There is this fluidity surrounding me and I can sense it rising with each year, and while I try to bend with it, I tell myself that the now now now is what I want.
Grace Ann Leadbeater is an artist who would be thrilled to teach you some self-defense techniques. She received a Bachelor of Fine Arts from the Savannah College of Art and Design. Currently, she is pursuing a Master of Fine Arts in writing at Columbia University. Grace Ann grew up in Central Florida and lives in Brooklyn, NY.
In Right This Very Second text you wrote “Often I find myself looking at things and thinking, “You are here, looking at this right this very second.” And then I feel the inclination to pull out my camera because I want to remember what that very second felt like. I know that one day I’m going to miss it so much”. Reading this precious thought and connecting it with the images that belong to the project you tried to register a memory of your emotions. What kind of memories, actions, smells are beyond the camera?
Everything is beyond the camera. While one can surmise what a photograph of blueberries smells like, only the photographer (and anyone else who was present) can describe the memory of it (which will always be slightly off), how the smell of dirt and sweat influenced the smell of the blueberries.
Right This Very Second was more about the process of making the photographs—what I was seeing and smelling and feeling and thinking. But the senses in those moments are not as sharp now. But I am OK with that. I mainly wanted to teach myself to be more present; I was not very concerned with the after.
Your portraits suggest a sentimental and rigorous world that reminds me to a Renaissance panorama. The Botticelli’s Venus and the Spring denote a noble and intimate vision of the woman in relationship with nature very close to your series, especially the Imbued one.
What is your vision about body in photography and which artistic movement could you define as a reference for your works?
I was twenty-two when I did the series Imbued. I was in a way making light of how women are tirelessly compared to things found in nature (e.g. a rosebush, a carnation, a daffodil, etc.). This happened to me and my sister often when we were children. And I always found it so funny. I remember after an older man told me that I had a mouth of a rose, I yelled, “I’m not a rose, I’m a human!”
The body in photography feels endless in its possibilities. With my work, I’m curious to see how people interact with their environments. Some people walk into a room and practically melt into a couch while others are more calculated, careful not to lean back too far or put their feet on the couch.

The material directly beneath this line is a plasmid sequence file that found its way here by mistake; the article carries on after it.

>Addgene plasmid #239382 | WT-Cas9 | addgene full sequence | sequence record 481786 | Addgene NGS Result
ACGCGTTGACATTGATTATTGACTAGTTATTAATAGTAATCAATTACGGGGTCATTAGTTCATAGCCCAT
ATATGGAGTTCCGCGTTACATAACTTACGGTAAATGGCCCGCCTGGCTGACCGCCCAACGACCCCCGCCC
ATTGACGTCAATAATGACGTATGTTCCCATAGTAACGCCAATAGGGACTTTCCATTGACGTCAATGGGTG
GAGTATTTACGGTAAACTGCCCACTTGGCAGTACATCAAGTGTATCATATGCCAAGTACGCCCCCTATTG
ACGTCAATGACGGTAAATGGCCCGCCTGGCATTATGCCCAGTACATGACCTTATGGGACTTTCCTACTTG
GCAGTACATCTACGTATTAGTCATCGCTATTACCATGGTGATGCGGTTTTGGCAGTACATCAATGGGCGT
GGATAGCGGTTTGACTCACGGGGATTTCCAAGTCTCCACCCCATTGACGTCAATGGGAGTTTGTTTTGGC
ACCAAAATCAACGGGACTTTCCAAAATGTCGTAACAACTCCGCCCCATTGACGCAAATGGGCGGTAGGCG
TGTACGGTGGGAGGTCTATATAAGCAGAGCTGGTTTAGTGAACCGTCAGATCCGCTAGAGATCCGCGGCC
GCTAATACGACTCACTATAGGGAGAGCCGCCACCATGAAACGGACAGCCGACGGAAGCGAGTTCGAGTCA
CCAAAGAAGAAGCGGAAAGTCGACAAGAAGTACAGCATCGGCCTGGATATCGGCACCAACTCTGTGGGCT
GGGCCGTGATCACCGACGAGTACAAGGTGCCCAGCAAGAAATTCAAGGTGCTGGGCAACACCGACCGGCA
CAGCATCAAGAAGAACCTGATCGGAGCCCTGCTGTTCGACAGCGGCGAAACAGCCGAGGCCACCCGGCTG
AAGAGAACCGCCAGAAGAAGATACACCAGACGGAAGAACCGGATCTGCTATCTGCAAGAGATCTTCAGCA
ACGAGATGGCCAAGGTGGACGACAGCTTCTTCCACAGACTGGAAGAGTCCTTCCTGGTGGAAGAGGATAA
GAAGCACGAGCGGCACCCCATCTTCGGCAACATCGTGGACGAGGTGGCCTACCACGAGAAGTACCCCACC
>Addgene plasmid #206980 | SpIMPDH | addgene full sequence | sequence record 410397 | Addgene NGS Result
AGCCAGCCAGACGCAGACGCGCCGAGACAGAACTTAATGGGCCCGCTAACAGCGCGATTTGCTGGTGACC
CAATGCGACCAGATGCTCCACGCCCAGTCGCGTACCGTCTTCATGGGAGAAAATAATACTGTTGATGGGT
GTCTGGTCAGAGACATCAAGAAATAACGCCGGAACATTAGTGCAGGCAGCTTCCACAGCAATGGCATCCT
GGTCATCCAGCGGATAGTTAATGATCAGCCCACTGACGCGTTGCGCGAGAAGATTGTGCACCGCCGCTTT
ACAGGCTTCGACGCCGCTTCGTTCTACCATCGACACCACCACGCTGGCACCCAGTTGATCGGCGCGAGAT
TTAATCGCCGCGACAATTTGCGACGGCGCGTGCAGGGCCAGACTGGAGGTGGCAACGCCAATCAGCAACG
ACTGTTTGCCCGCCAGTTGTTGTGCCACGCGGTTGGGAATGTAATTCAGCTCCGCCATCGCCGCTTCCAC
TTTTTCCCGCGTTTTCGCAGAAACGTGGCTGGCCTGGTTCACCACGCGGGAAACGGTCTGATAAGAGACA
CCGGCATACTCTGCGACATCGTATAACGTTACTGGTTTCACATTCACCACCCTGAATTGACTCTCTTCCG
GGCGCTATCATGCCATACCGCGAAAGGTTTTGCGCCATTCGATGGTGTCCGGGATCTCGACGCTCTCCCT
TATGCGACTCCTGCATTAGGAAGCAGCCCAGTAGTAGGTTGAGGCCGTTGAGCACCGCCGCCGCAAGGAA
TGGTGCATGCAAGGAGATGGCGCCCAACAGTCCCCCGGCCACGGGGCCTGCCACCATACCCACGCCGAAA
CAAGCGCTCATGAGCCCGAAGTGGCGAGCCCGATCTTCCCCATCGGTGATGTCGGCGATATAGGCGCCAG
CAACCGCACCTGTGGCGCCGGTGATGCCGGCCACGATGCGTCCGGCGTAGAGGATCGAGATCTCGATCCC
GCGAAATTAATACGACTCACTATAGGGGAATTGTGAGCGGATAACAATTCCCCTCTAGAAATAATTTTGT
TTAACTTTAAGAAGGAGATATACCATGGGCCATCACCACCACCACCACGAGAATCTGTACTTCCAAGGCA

Regarding artistic movements, I constantly look to Impressionist and Expressionist works. I’m fairly obsessed with the painting “Maria” by Expressionist/Fauvist Kees van Dongen. The deep red and navy brushstrokes are mesmerizing; the unblended colors feel like letting go, challenging what is already known. I want to do more of that with my own work.
The Romantique nostalgia is emphasized by the textual part of your work. Like a private diary you try to create a poem through images.
Do you have some favourite lectures that inspire and influence you to new projects or single pictures?
The first poem I ever heard by Pablo Neruda was “If You Forget Me.” I was in high school. I was so shocked by its directness, its unrelenting descriptions. That last bit still follows me around, especially when I’m making photographs:
in me all that fire is repeated,
in me nothing is extinguished or forgotten,
my love feeds on your love, beloved,
and as long as you live it will be in your arms
without leaving mine.
It reminds me that everything is tangible.
Photography is for you a self-discovery tool. In which measure does the subject of your works manage to solve this question?
I used to think photography was a form of self-discovery. Maybe it is for some. But for me, it’s just a lot of revisiting.
Which are the first steps of a new project? How do you find the key to start and to keep going on?
I talk about my ideas for projects with close friends. Speaking these things into the world allows me to actualize them because it’s an act of letting go. Letting go of fear—the fear of expectation. But my expectation is always challenged, as the project never shapes up how I had imagined (sometimes for the better, other times for the worst).
Could you tell (or show) us about some of your last pictures or new unreleased series?
Right now I’m working on a photo series about pairs.